Many people wish at one time or another that they had curly hair. Most people know that it’s genetic, so the know the why, but they don’t know the how. So what is it that makes hair curly?
The genes that cause curly hair are passed from parent to child, but that doesn’t mean the parent’s hair and the child’s hair will match. There are plenty of factors that can affect how a gene (or genes) is expressed. In the case of curly hair, a 2009 study found that the amount of curl in a parent’s hair had between 85 and 95 percent of a chance of being expressed directly in the child. So if you have tight curls, there is a very good chance that your child will also have tight curls.
Quantifying Curly Hair
Curls tend to be categorized by both the tightness of the curl and the texture of your hair. Both factors influence how your curls will express themselves.
Everyone has hair texture. Some people have baby fine hair that is difficult to style. Some people have thick hair that comes with its own set of complications but can hold a style much better. Most styles of curly hair involve thicker hair, which leads to more volume and is one of the things that makes curly hair more difficult to manage. Thick hair, like curly hair, is significantly an issue of genetics. Even with people with straight hair, some genetic backgrounds are more likely to have thick, coarse hair than others. Europeans and others from that region are more likely to have fine hair than say, people from the Mediterranean.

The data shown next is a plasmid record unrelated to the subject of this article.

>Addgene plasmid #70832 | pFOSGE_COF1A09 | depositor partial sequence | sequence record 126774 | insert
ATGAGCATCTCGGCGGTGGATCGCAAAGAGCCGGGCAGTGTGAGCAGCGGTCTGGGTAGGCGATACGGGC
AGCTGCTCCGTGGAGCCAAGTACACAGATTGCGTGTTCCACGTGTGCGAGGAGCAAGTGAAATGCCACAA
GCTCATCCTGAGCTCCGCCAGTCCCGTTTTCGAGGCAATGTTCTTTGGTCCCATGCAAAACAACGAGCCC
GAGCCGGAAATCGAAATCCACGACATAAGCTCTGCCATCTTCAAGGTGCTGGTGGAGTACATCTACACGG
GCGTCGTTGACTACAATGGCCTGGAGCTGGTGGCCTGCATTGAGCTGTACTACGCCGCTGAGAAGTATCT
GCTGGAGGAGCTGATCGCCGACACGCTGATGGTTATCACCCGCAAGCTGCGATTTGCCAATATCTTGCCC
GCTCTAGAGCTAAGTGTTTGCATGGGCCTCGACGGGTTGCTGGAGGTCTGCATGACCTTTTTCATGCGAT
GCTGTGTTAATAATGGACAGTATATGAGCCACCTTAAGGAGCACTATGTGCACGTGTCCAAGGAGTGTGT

What Causes the Curl?
If you imagine what a strand of hair looks like either in person or in a diagram, that strand is usually round. That’s because the follicle is round. Round hairs are straight hairs. They come out of the follicle straight outwards and continue to grow straight down the strand.
In the case of curly hair, the follicle is of a different shape. While most often this is genetic, there can be other rare causes of hair turning curly, such as damage to follicles.
In cases of wavy or curly hair, the follicle becomes oblong instead of round, which creates a strand of hair that grows out looking compressed. The more oval or even flat the follicle is, the more oval or flat the hair it grows will be, and the more curl that strand will have.
There are other factors that can influence how curly your hair is. Weather and humidity, shampoo and styling products, how long your hair is and how it is cut all play their part in how your hair will look, but those causes are after the fact. It is the shape of your follicles that determine how curly your hair is supposed to be. The rest of the factors just work with or against your natural curl.
If you have curly hair, the general consensus is that you should count yourself lucky, no matter how unruly your curls may be. There are plenty of products on the market available to help keep your curly hair shiny and manageable. Curly hair doesn’t have to be a chore, but any amount of making it easier to deal with is going to have to come in after it leaves the follicle in all its curly glory.